Review: Groban Performs With Feeling
Ottawa Citizen
July 23, 2011
By Bruce Ward
Enthusiastic crowd mesmerized by powerful voice

REVIEW: Josh Groban
Scotiabank Place
Reviewed Friday, July 22

Josh Groban, the master of operatic pop, was nowhere in sight when his concert began Friday night at Scotiabank Place.

In a graceful gesture, he gave the main stage to the string and horn sections of his 13-piece band. They serenaded the crowd of about 5,000 — a smallish turnout, given Groban’s massive popularity — with an instrumental version of the singer’s Straight To You.

Only then did Groban pop up on a smaller stage on the arena floor, playing piano and crooning Changing Colors, a song he got from Great Lake Swimmers, a Canadian band.

Next, Groban turned to February Song and You Are Loved (Don’t Give Up). Both were greeted with loud applause followed by rapt attention, as if the crowd’s senses were swamped by the beauty of Groban’s voice.

One highlight of the show was Groban’s breathtaking Au Jardin Des Sans-Pourquoi — a song written by Montreal’s Rufus Wainright and his mother, the late Kate McGarrigle. It’s a standout track on Groban’s latest album Illuminations, produced by Rick Rubin.

Later, Groban showed his versatility, taking over the drums for a crack instrumental version of You Only Live Twice, the James Bond movie theme.

Groban’s baritone is like a suburban family van tricked out with a Mercedes engine. When he steps on the gas, so to speak, the ladies swoon.

He comes across like someone you might see at the coffee shop — a regular guy who happens to have a voice like an angel.

Groban bounded into the crowd several times, slapping palms and holding short conversations with several fans.

“You smell awesome, Ottawa,” he said at one point. “I love how you’re always polite.”

Groban chose a young woman named “Camille” from the audience and brought her on stage to sing When You Say You Love Me with him.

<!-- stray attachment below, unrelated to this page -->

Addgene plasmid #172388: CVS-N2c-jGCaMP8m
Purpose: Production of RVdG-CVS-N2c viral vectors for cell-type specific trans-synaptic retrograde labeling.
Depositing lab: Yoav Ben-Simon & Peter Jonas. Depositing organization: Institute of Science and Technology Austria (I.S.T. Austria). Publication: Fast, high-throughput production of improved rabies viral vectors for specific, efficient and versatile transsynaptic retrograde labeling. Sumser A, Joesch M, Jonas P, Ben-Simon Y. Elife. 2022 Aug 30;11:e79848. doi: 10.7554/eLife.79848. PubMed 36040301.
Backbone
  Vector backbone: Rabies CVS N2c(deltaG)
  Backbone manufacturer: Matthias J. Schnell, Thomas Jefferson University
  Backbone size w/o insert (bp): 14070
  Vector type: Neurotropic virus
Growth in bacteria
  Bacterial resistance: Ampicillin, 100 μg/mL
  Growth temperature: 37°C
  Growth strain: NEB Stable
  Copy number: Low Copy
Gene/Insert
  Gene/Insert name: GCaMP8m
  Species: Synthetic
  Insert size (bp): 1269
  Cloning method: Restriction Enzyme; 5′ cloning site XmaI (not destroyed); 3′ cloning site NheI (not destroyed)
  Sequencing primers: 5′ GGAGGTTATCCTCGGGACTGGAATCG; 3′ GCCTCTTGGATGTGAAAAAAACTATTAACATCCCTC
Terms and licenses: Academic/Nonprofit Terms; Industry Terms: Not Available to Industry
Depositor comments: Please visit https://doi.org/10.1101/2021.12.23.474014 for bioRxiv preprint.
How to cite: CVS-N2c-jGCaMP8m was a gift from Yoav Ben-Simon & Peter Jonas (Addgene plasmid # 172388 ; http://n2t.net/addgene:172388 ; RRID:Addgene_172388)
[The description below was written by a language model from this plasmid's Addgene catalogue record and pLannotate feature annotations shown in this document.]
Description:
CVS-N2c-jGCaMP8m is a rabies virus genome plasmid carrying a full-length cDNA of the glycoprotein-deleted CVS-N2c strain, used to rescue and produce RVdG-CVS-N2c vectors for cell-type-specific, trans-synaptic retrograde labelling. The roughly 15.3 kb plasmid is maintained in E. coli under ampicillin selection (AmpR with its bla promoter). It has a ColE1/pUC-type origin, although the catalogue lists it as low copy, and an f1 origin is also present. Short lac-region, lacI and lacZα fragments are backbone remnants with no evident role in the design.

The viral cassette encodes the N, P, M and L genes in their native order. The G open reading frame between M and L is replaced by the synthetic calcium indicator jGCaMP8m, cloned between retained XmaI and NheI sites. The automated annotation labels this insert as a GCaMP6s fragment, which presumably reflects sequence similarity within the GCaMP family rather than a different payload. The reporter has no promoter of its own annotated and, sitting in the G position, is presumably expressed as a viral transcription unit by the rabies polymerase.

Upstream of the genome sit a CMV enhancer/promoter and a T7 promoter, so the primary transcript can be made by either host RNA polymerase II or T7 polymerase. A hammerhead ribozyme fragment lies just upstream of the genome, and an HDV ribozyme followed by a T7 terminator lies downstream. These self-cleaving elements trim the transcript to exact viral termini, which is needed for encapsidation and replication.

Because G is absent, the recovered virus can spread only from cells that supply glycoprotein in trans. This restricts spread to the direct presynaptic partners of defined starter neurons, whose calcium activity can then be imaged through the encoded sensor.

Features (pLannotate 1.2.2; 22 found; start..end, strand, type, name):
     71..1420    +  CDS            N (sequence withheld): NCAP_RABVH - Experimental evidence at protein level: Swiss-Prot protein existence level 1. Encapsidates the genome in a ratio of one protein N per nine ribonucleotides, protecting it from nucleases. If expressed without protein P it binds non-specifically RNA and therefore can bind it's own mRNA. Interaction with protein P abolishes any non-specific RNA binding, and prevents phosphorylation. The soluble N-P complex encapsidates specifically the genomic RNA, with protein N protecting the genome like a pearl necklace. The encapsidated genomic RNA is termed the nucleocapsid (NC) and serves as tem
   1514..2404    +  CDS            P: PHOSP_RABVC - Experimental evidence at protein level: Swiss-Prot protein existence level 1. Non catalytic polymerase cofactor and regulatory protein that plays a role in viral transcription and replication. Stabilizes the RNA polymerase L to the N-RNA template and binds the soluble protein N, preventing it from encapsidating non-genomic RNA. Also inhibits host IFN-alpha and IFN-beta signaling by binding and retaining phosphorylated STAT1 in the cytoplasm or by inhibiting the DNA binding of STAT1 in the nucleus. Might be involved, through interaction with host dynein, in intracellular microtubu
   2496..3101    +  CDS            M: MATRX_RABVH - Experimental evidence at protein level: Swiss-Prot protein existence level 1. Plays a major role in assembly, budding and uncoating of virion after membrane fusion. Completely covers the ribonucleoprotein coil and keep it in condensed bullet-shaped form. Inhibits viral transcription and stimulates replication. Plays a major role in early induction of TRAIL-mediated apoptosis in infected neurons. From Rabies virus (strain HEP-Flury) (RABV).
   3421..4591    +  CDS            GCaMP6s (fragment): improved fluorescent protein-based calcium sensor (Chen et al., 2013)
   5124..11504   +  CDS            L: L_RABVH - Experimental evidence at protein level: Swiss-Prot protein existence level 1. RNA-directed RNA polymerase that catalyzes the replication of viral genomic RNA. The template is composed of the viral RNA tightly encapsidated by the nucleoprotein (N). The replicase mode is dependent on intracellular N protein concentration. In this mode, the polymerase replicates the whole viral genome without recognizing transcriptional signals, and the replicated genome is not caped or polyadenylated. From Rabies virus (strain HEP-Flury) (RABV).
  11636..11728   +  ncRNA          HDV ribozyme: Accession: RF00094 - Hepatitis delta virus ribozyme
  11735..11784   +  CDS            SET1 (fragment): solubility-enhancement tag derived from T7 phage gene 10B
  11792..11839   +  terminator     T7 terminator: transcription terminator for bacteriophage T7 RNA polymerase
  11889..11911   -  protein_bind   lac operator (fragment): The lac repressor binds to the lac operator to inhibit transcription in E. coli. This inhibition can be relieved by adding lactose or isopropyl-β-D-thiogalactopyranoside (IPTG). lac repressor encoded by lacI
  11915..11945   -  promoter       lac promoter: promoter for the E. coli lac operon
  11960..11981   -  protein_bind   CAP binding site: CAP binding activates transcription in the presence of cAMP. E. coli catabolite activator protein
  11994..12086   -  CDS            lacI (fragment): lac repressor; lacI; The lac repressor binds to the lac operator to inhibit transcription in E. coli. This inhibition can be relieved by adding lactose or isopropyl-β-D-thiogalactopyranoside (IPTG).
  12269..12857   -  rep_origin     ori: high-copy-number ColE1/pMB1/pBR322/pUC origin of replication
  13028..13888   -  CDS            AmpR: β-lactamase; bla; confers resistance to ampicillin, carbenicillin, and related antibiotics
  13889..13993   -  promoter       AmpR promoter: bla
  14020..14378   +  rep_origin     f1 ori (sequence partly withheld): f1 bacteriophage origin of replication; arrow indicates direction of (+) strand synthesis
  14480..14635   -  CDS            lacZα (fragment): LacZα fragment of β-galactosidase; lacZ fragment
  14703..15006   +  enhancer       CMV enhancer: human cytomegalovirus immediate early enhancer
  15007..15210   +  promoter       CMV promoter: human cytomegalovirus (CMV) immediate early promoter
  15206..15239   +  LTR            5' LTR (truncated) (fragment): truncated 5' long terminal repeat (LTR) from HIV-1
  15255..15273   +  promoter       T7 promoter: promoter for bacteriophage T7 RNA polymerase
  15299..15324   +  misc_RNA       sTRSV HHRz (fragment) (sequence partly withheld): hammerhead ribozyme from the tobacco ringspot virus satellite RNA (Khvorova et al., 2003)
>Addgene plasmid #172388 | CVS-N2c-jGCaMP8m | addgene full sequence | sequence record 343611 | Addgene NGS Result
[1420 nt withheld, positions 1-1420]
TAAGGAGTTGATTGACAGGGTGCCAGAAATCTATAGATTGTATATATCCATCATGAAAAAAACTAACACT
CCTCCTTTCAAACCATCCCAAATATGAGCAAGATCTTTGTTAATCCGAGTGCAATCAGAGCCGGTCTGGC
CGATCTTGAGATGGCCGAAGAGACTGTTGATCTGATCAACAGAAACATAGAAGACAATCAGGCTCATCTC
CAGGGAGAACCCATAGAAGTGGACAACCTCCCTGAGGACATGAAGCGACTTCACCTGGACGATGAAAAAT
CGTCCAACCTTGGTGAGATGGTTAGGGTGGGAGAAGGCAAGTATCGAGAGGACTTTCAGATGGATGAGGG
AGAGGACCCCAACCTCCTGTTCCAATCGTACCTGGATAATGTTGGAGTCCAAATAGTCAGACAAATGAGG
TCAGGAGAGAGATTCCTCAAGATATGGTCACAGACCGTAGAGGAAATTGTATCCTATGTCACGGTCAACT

“That takes balls,” he said when she finished. The crowd responded with huge applause.

Early in the set, Groban moved to Mediterranean-style balladry, singing Oceano in Italian and then Alejate in Spanish.

For an arena pop star, Groban’s enunciation is a marvel. You can actually hear and understand the words he sings, although at times the cavernous rink did muddy the band’s sound.

Lyrically, some of Groban’s material is as sappy as maple syrup. Remember how hippies would hold a lighted match aloft in tribute at Grateful Dead shows?

The equivalent for Grobanites would be holding up a slice of white bread.

Groban was dressed in California casual — blue jacket, jeans and white running shoes.

Over the course of his 20-song set, he drew from his four million-selling albums.

Whatever language he sang in — English, French, Italian, Spanish, — Groban gave his fans exactly what they came for — glossy high-end pop sung with grace and genuine feeling.

Pianist Eric “Elew” Lewis who opened the show is Groban’s polar opposite.

Standing at the piano, he played mostly pounding music he calls “rockjazz.” His version of Sweet Home Alabama included a brief snatch of — possibly — Twinkle, Twinkle, Little Star.

Elew then took the Stones’ Paint It, Black out in the alley and beat it senseless.

He delivered a cool take on the Gilligan’s Island theme — but if wasn’t one Ginger or the professor would readily recognize.

Elew also worked bits of Erik Satie and Scott Joplin’s ragtime gem, The Entertainer, into his short set.

The Scotiabank audience mostly seemed nonplussed by Elew’s energetic performance.

It was as though he was serving Red Bull to mint tea drinkers.